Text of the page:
Thrombus - 2005


Post-thrombotic syndrome
Robert Weinkove and Savita Rangarajan
pp 1-3
Post-thrombotic syndrome (PTS) is a common, debilitating and potentially preventable long-term complication of deep vein thrombosis (DVT). It is characterised by chronic pain, oedema, skin changes and ulceration of the affected limb. PTS occurs in 30% of patients following DVT, and is severe in 10%. The incidence of PTS can be reduced by ensuring an adequate duration and intensity of anticoagulation following DVT and pulmonary embolism (PE), preventing future thrombosis with appropriate thromboprophylaxis, and by daily use of elastic compression stockings.
Comment: Aortic tissue valves: aspirin or warfarin?
Peter Rose
pp 2-2
Following the first mechanical heart valve replacements more than 40 years ago, unacceptably high rates of arterial thromboembolic complications were soon reported. This led to the routine use of anticoagulant prophylaxis with inhibitors of vitamin K-dependent clotting for long-term prophylaxis in patients receiving mechanical heart valves. For many patients, particularly the elderly and those for whom the risks associated with anticoagulant therapy are too high, bioprosthetic valves represent an alternative choice. Long-term thrombotic risks with tissue valves are low, however, early thromboembolic complications in the first three months postoperatively have been reported, particularly in the mitral valve position.
Pathology, presentation and treatment of Behçet’s disease
Tony Todd and Katherine Lowndes
pp 4-7
Behçet’s disease is named after the Turkish dermatologist who described it in three patients with oral and genital ulceration and hypopyon uveitis in 1937. Three years later, he reported four similar cases and named the combination of symptoms the ‘triple symptom complex’. In retrospect, however, it is possible to identify descriptions of the condition in earlier medical literature, perhaps even as far back as the 4th century BC when Hippocrates wrote in his third book of epidemiology of genital ulceration associated with painful, sight-destroying ‘ophthalmies’.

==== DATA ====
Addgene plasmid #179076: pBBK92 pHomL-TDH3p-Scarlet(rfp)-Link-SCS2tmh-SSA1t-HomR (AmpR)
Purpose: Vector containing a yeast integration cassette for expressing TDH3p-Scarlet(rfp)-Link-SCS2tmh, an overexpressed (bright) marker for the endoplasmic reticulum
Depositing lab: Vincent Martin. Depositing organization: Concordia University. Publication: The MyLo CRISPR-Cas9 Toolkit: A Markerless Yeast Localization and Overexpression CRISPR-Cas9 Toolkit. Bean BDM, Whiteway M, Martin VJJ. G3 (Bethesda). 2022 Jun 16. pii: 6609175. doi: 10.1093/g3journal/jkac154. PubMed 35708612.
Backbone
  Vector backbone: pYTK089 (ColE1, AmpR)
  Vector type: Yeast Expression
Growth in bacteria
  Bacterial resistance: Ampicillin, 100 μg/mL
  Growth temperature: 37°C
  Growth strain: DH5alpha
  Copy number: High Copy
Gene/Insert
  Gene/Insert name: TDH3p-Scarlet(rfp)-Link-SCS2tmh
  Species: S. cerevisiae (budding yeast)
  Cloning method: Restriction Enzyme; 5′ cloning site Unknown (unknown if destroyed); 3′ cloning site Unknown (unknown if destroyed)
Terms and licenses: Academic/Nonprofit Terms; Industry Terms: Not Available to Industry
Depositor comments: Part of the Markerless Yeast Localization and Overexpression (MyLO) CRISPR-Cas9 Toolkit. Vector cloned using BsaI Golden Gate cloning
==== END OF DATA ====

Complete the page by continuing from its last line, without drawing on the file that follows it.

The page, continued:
Clinicians’ use of the VQ scan for diagnosis of pulmonary embolism
Paul Beckett and Sutapa Biswas
pp 8-9
Pulmonary embolism (PE) is a common problem that is often misdiagnosed. The true incidence is thought to be approximately 1% of all hospital admissions. PE is not suspected clinically in up to 70% of patients in whom it is subsequently found to be a major cause of death. Similarly, autopsy studies show no evidence of PE in up to 60% of patients recently diagnosed with it. The problem of overdiagnosis and underdiagnosis is in part due to overreliance on the ventilation-perfusion scan (VQ scan) as the primary diagnostic modality.
What does the future hold for anticoagulant nurses?
Caroline Baglin
pp 10-11
All professionals should examine their role on a regular basis. However, the future of anticoagulant nurses has been highlighted by several recent developments. Many of these nurses fear redundancy. Instead of being defensive about their role, they should use this debate as a time to reflect on their work and develop strategies for the future.

Thrombus was previously supported by Bayer from 2014 to 2016, by Boehringer Ingelheim from 2009 to 2013, by sanofi-aventis from 2007 to 2008 and by Leo Pharma from 1998 to 2006.